I've started writing this post a hundred times. I don't think I can adequately express how much that little second job changed me, but I'll try.
I used to be pretty timid. I didn't do much. I was a wife and mother and a worker bee. Not that there's anything wrong with any of those things, but I had committed to them so early, I had committed to the "right" path before I learned that the American dream in and of itself is stifling.
Money got tight. We (my ex-husband and I) had just bought a house and just had a second baby. We didn't really understand credit and the thought hadn't crossed my mind that one day my student loans would start hassling me to pay them. All we knew was that we needed more "stuff" and while our heads were above water we couldn't touch the bottom of the pool anymore. So I decided that, since he was better with the kids, I would get a second job. I was in luck; our little podunk town only had one of the Big 3 chains represented and a second had just opened. I applied. My interview was two questions: Do you have a car? and Have you killed anyone with your car?
I liked delivering. I started this blog. I thought it would be fun to document all the wacky people that I delivered to and I thought it made an interesting statistics experiment. That was October 2008.
Then, things started falling apart and I took on more and more shifts. Partly because I didn't want to be at home, partly because the extra money gave me a taste of freedom and I couldn't get enough of it. New Years Eve 2008, I made a stupid life choice. I slept with one of my managers. I won't go into details because they're not important and I was extremely foolish. It's funny how grown up I felt at 18 living my adult life and how much I know now that I really had no idea how to handle myself or relationships. I hope I've grown up since then.
I moved in with Other Chick Driver and started living the life of drama. Work was drama. Coworkers, family, friends, roommates, roommates friends, lovers. Drama. I tried to focus the blog on the funny things, the ironic, the things that kept me sane, that reminded me that in general life is absurd.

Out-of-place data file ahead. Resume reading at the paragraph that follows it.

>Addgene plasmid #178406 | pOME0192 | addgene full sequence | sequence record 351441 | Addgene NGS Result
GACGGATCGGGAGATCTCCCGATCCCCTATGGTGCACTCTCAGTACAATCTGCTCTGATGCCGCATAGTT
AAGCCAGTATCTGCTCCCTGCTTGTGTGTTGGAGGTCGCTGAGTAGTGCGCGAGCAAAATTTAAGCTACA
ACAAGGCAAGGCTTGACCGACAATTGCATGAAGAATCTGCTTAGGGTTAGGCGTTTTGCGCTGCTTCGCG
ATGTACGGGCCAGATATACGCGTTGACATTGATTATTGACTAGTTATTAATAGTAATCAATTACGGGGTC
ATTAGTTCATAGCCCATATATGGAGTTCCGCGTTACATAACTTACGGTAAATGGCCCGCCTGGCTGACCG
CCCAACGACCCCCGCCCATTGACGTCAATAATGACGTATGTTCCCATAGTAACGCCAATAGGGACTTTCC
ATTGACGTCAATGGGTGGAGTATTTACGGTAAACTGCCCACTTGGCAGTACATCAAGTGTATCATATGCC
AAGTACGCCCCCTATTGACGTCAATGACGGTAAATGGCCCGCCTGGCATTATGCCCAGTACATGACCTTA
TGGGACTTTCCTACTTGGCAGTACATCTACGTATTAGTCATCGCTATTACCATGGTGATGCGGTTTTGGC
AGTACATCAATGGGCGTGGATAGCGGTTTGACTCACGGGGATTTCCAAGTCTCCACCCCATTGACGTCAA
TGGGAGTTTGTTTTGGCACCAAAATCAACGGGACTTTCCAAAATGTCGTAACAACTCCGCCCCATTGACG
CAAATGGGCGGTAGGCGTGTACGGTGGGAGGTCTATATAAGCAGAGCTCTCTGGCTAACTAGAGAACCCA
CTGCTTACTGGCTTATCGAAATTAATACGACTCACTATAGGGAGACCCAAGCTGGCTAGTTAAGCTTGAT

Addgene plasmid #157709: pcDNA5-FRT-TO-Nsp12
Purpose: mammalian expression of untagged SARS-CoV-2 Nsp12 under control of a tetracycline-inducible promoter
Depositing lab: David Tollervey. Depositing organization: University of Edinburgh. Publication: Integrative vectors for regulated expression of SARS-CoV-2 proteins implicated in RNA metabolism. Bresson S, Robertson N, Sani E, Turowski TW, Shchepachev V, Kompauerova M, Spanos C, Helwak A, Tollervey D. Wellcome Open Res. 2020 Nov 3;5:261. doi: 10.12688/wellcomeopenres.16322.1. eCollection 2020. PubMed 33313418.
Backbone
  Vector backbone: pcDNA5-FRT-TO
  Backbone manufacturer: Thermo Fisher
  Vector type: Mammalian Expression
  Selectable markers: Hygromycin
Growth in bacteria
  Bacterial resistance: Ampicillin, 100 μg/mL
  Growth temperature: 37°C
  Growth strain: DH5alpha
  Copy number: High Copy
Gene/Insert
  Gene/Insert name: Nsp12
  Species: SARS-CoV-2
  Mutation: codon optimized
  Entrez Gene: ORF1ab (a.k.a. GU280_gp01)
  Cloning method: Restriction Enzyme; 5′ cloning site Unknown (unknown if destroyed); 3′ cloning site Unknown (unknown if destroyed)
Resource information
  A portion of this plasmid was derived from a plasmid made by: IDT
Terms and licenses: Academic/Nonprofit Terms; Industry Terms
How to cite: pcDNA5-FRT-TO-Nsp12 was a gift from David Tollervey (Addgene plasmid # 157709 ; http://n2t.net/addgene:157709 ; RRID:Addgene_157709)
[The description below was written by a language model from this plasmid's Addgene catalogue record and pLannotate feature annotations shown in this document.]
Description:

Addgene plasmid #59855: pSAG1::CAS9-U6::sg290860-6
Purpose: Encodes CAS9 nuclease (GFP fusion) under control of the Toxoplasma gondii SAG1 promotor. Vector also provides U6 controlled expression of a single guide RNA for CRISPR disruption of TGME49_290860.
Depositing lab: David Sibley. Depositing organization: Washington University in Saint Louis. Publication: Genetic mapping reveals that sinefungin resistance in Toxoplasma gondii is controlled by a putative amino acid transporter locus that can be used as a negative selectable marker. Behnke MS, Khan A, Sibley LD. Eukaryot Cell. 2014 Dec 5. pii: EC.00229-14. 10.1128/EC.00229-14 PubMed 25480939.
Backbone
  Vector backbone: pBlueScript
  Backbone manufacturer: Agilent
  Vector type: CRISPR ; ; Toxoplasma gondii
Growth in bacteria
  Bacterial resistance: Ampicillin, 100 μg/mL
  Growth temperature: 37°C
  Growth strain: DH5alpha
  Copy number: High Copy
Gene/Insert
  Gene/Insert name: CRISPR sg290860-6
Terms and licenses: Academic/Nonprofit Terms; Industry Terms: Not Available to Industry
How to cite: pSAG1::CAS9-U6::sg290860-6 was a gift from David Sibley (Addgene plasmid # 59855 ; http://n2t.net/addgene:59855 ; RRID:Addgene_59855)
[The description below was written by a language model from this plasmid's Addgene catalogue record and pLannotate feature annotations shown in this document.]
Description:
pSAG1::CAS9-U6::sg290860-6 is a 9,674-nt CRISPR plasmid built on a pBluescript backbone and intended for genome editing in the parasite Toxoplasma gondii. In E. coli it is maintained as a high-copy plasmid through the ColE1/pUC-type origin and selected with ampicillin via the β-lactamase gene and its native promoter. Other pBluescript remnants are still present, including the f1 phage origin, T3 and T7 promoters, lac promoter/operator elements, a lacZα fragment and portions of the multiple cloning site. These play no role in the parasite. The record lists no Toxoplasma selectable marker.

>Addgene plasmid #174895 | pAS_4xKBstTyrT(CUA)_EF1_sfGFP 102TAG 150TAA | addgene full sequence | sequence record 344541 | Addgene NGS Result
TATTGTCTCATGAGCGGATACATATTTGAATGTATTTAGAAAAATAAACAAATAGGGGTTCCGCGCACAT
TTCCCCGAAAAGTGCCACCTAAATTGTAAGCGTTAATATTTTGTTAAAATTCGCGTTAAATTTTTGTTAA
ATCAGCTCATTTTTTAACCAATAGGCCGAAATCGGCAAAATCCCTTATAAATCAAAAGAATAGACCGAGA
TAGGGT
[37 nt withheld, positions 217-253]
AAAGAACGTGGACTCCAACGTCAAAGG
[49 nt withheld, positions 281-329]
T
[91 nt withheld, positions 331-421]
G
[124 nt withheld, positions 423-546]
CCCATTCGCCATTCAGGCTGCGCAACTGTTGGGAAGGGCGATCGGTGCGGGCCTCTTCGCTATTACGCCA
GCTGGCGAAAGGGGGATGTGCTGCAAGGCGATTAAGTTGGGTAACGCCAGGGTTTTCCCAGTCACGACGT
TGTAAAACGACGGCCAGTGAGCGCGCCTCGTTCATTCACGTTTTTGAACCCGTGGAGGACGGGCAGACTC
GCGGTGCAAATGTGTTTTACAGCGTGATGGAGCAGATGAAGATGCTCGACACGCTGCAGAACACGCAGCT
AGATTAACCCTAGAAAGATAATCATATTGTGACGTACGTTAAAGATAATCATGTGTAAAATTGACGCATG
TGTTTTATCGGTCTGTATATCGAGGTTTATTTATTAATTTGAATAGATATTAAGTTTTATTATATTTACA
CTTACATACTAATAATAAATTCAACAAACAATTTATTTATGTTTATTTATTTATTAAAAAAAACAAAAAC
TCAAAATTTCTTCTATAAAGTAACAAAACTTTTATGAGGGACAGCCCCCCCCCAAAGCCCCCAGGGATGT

But the driving is what kept me going. There's a lot of time to think, there's a lot of time to play out conversations that should have happened and time to let out conversations that shouldn't be played out in the real world. I spent a lot of time talking to myself in the car. I spent a lot of time singing really really loudly to songs on repeat. I took a lot of detours over my favorite low water crossings.
Some days I hated customers and consequently humanity. It seemed perfectly logical that customers that didn't tip lacked empathy and courtesy and therefore lacked the building blocks that qualified them as people. Their arrogance in seeing themselves as being above the obligation to pay for my service gave me a reason to hate them.
And some days I loved customers. When they were tipping well, I loved them. I smiled and thanked them and brought them extra sauce cups when I could.
Now, I see it all as evening out pretty well. I look back fondly on my Saturday mornings spent sleeping off a hangover under the driver station.
I moved out from OCD's at some point and changed stores to be closer to my new place and my primary job. The drama dropped to almost zero as far as work was concerned (despite my talent for making mountains out of mole-hills). I don't have a bad thing to say about working at the new store (except the sulfur water, yuck!) . People came and went, I was outside of the drama for the most part, and pizzas got delivered.
Somewhere in there, maybe a little bit back at podunk store, my absolute love of pizza was sparked. It saw me through separating from the Ex, being heart-wrenchingly apart from my children, losing several friendships that I had put a lot of energy into, learning that crushing on guys is completely different after highschool, learning that dating after highschool is brutal, and that I will always be a work in progress, there is no ending point. The pizza was there through it all. All I had to do was fold boxes, cut the pizza, put pepperonis on one slice at a time, check out the delivery, drive, smile at the door, accept my pittance, drive, and repeat until I was anesthetized.
Somewhere in there I made new friends. Most of them were internet friends but they were more real to me than most of the people I knew in real life. I met some of those friends in real life. One of those new friends got me back into scifi. I can't say it was single-handedly, the disposition was already there, but he inspired me and took me on a trans-dimensional emotional roller-coaster.
Back to the love of pizza...
I'm making pizza now. In the middle of learning that dating sucks, I actually made a friend out of one of the boys and we started going on Pizza Adventures. Our first one was to a little local pizzeria where I had my first Margherita pizza and my first pizza out of a wood-fired oven. Later, I got a job there. I'm now making pizzas instead of delivering them. I love it so much. I look forward to every shift. Just last shift I finally figured out getting pizzas into the oven in fairly round shape. I'm now making them round(ish) about 75% of the time and getting them in intact about 90% of the time. My dream is to one day run my own pizzeria.
I am a new person, still battling, still learning, and it all started with the decision to get a second job, random internet surfing, the Twitter "Follow" button, and pizza.